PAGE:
If you have to work on Black Friday (or worse, on both Thanksgiving and Black Friday), you're probably already bracing yourself the longest, most stressful day of the year. Americans love a good bargain, but they sometimes lose their manners in pursuit of it.

To help you survive, I asked Laura MacLeod, creator of From the Inside Out Program, which helps hourly employees increase their skills, for some advice on handling Black Friday.

MoneyWatch: What things should you do before Black Friday hits? Are there any conversations you should have with your manager?

Laura MacLeod: You should absolutely request that management review all Black Friday protocols and procedures with you and your co-workers. Everyone needs to be on the same page to ensure this very hectic day runs smoothly (or as smoothly as possible!). Specific information on these topics should be covered: How lines will be managed; how many people will be allowed in the store at once; return, exchange and discount policies; and how to handle complaints. Know your responsibilities, what decisions you're authorized to make and how to get management assistance.

If you have a question or concern, ask. Chances are, if you're unclear, your co-workers are, too. If you have a suggestion, speak up. You know the job, and your opinion is valuable. Give management a chance to hear and respond to your needs. Explain why an extra coffee pot in the break room or a backup person at the register is important.

Be sure you know who your "relief" person is so you can schedule much-needed breaks. Check in with your relief before the day begins to set up a plan. Agree on break times and signals to communicate effectively. Be pleasant and helpful -- you'll need each other! Learn the names (if you don't already know) of all employees working on Black Friday. This includes porters, managers, supply personnel (shelf-stockers, inventory, back-of-store workers), security, greeters, cashiers, sales. You never know who or what you may need. Get to know everyone, so you can help each other.

MW: Customers can be crazy on Friday. Can you give some tips for defusing tense situations?

MacLeod: Customers will definitely be "crazy" on Black Friday. Knowing how to manage the insanity and defuse tense situations is a crucial skill for employees. Here's how:

  1. Take a deep breath and assess the situation. This will clear your mind and buy you some time! You'll need to think before you act, so take a minute for yourself. You need to remain in control, so use the time to establish calm and prepare to address the customer.
  2. Recognize the customer's feelings. Before attempting to solve the problem, you need to acknowledge the customer's rant. "I see you're frustrated." "You've really had a rough time." "You're clearly angry." This shows you are aware and helps establish a rapport with the customer.
  3. Get the facts. You'll need to understand exactly what the problem is -- the facts, not the emotions. So, statements and questions are needed to clarify: "It sounds like you're saying... Is that right?" "I'm not sure I understand. Could you repeat that last part?"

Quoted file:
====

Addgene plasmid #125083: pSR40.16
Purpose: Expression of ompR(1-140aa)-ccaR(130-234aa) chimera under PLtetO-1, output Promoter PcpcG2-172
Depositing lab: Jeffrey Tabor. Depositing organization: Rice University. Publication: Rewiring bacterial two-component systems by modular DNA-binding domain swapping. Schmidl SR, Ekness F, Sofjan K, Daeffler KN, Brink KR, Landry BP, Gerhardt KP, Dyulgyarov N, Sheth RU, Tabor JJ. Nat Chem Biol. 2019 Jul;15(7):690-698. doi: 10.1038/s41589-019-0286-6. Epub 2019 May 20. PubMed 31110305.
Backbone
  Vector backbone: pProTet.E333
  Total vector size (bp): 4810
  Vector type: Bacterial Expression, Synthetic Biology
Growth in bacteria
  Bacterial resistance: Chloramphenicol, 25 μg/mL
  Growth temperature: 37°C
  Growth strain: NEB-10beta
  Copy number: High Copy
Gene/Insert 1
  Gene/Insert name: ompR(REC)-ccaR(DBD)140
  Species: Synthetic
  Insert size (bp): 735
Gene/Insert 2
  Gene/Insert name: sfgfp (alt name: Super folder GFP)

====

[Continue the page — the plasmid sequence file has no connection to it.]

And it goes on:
4. Be clear and direct. Now you have the facts. Determine what (if anything) you can do to solve the problem and tell the customer clearly and succinctly. So, you might say: "I can certainly help with this. Here are the steps I will take..." or "I'm not able to help you with this. You'll need to speak to a manager at the desk by the entrance."
  5. Use your smile. You will most certainly encounter resistance (or more!) at any point during this interaction. Use your smile to your advantage. When you say, "I'll need you to step back in line" or "I'm not going to argue with you" with a smile, you'll stay in control. Your true emotions -- frustration, anger, disgust -- are covered beautifully with a smile.
  6. Know when to call for help. Even if you follow all these steps, you may encounter an unruly customer you can't manage. Recognize your triggers, and signal your co-worker or a manager for help when you start to feel overwhelmed. Tell the customer -- with a smile on your face -- "Someone will be with you as soon as possible."

MW: What about co-workers? How can you help them if they're stressed-out, tired or overworked?

MacLeod: The best way to help a stressed-out co-worker is to check in when you notice something is amiss. Saying "You look out of it" lets the worker know you're aware. Then, "Let me know if you need anything" shows your willingness to help. If your co-worker clearly needs immediate assistance, you might skip straight to offering to step in for 10 minutes and pick up the workload. A 10-minute break could be just what your co-worker needs to get back on track, and your help will be appreciated. If you see a disagreement between a co-worker and a customer getting a little too hot, take the initiative to signal or call for a manager.

MW: Black Friday shifts are typically long. Any tips for not getting completely exhausted?

MacLeod: Know your schedule inside out and upside down before beginning your Black Friday workday. This includes all break times and length of each break. Be sure you know who will relieve you, and how to signal for relief at an unscheduled time. You never know when you might feel overwhelmed, and you'll need to know how to get off the floor as quickly as possible.

Get a good night's sleep and eat a hearty breakfast. Know your nutritional needs -- you may want to bring snacks and/or lunch and stay hydrated, drinking lots of water. If you bring snacks, be sure to share with your co-workers. They'll be grateful and well fed, and that benefits everyone.